Banking activity around the globe fell by hundreds of billions of dollars in the last three months of 2016 as lending to businesses and governments fell sharply.
Cross-border claims fell by $280bn in the last quarter of the year, according to the Bank for International Settlements (BIS).
Lending to non-banks was the biggest contributor to the declines, with claims from hedge funds, pension funds, and insurance companies, amongst others, falling by $120bn.
Lending to advanced economies accounted for the majority of the decline, with lending to emerging markets remaining relatively stable.
Total claims outstanding at the end of December across the world totaled $26.97 trillion, said the Basel-based BIS, often known as the central bankers' central bank.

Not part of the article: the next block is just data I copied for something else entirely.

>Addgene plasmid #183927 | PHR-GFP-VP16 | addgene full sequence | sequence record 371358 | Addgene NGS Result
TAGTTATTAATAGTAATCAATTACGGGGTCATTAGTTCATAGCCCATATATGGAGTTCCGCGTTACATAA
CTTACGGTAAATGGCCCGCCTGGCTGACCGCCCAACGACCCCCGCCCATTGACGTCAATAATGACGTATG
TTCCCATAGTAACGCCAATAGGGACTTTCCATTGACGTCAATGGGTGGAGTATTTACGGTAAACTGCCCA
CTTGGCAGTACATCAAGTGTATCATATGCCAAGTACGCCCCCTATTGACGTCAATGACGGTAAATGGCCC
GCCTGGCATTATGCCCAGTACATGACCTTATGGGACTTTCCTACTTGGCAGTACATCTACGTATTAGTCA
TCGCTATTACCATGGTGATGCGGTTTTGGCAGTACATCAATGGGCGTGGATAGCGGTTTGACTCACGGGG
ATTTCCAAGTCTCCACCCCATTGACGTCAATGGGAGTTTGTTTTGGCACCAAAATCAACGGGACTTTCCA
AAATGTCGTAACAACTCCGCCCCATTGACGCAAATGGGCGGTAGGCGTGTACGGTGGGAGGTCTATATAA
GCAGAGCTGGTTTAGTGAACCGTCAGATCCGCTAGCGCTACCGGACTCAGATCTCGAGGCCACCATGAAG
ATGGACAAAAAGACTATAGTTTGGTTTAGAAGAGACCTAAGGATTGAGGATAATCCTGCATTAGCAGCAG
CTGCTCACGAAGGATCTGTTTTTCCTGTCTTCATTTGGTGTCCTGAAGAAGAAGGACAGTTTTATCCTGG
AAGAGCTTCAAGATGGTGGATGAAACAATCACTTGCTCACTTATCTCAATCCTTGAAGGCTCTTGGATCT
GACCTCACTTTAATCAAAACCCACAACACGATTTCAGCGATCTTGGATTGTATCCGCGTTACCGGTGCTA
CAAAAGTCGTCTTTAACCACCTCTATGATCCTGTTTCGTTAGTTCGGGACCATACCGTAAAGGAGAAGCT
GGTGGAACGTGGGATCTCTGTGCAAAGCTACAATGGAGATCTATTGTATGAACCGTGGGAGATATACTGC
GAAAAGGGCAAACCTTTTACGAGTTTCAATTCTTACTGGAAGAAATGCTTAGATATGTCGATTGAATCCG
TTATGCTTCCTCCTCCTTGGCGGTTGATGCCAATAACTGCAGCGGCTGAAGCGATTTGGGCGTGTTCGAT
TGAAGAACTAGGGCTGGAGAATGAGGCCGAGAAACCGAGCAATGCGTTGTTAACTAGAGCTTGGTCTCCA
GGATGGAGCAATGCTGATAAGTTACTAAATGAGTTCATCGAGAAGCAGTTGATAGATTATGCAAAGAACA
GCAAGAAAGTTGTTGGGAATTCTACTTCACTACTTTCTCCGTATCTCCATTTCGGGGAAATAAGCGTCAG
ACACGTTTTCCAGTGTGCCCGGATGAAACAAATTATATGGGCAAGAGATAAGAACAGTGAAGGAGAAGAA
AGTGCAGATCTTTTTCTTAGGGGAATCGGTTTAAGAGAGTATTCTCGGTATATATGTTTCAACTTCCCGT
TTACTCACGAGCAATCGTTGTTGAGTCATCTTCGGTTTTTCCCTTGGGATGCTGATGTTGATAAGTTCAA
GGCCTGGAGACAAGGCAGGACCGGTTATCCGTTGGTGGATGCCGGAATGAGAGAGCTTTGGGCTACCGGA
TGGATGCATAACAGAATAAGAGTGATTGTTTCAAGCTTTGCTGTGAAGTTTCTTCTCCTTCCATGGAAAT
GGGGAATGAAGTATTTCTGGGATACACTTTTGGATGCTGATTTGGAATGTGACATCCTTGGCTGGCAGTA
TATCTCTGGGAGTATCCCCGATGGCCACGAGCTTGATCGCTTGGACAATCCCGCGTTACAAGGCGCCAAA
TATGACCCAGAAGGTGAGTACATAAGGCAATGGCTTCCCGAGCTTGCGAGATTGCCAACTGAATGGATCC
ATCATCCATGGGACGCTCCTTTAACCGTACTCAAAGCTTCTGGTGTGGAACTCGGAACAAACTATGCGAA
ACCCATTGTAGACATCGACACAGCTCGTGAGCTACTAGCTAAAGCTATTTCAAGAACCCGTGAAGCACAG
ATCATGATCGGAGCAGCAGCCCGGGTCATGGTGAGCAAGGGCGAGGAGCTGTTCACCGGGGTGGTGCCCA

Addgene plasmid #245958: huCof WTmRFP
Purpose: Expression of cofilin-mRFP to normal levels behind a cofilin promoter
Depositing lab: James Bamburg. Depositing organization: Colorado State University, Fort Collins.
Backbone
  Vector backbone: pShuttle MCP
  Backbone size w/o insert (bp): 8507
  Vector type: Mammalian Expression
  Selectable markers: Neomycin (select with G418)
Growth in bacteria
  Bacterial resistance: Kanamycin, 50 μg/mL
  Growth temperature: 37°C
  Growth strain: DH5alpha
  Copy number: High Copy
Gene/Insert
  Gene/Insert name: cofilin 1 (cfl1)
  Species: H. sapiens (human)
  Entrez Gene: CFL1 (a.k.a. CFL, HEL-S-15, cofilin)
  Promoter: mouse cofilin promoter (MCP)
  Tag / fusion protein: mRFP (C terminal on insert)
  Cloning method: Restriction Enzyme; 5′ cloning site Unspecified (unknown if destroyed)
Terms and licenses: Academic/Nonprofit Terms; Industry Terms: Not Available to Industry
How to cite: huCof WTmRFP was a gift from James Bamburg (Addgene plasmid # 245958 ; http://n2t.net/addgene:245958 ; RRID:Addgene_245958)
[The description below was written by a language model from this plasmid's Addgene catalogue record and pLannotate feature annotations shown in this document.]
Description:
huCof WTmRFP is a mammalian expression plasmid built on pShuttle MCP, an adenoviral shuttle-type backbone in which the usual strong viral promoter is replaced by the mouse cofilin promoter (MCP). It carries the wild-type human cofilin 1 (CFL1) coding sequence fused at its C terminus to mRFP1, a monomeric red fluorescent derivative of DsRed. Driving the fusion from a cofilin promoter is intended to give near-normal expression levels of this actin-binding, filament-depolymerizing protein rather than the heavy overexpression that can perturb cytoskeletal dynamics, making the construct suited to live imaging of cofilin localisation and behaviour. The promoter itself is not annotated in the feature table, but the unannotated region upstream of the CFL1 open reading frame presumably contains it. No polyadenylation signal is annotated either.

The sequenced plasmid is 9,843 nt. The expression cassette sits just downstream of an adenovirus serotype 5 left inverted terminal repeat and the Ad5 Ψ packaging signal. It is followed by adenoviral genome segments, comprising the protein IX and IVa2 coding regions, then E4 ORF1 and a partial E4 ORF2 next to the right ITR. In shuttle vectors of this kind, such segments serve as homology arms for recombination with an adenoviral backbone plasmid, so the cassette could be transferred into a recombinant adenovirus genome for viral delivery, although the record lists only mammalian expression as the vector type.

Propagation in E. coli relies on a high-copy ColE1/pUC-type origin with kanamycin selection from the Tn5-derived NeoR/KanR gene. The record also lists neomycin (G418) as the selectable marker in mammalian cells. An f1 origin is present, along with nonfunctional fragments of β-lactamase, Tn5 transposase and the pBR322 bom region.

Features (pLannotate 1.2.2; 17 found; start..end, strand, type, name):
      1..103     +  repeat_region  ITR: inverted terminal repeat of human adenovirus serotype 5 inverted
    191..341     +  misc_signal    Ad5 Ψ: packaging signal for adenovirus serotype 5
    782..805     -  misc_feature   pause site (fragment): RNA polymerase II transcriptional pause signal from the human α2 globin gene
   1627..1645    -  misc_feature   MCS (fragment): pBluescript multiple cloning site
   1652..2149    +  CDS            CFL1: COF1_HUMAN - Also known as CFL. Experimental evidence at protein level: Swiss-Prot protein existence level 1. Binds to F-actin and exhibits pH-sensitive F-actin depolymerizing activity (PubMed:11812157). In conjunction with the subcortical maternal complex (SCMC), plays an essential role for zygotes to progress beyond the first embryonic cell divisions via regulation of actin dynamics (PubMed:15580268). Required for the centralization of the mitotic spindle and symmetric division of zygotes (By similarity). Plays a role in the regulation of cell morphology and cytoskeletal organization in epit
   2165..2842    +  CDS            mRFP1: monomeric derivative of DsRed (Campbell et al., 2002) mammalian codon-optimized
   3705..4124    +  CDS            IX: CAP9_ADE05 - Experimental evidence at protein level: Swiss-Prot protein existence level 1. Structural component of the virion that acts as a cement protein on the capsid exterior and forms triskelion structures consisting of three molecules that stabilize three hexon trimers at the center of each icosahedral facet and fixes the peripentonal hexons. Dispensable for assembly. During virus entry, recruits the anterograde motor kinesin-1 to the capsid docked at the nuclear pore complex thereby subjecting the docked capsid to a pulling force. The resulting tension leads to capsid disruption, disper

Amongst emerging markets China saw lending increase, with claims on borrowers rising by $16bn, as the build-up of credit in the world’s second-largest economy continues.
Turkey saw the biggest contraction in lending, as the country struggled economically. Turkish inflation soared in the second half of the year as the lira plummeted, prompting a mass exodus of money from the country in anticipation of further economic woes.
The fall comes after three consecutive quarters of growth in lending. Cross-border bank lending increased by $504bn during the whole year, despite the end-of-year dip.
Part of the decline in the fourth quarter was driven by a contraction in holdings of debt securities, which fell by $105bn. In November the prices of bonds around the world plummeted as investors rushed to move money to growth assets, which were expected to be boosted by the policies of US President Donald Trump.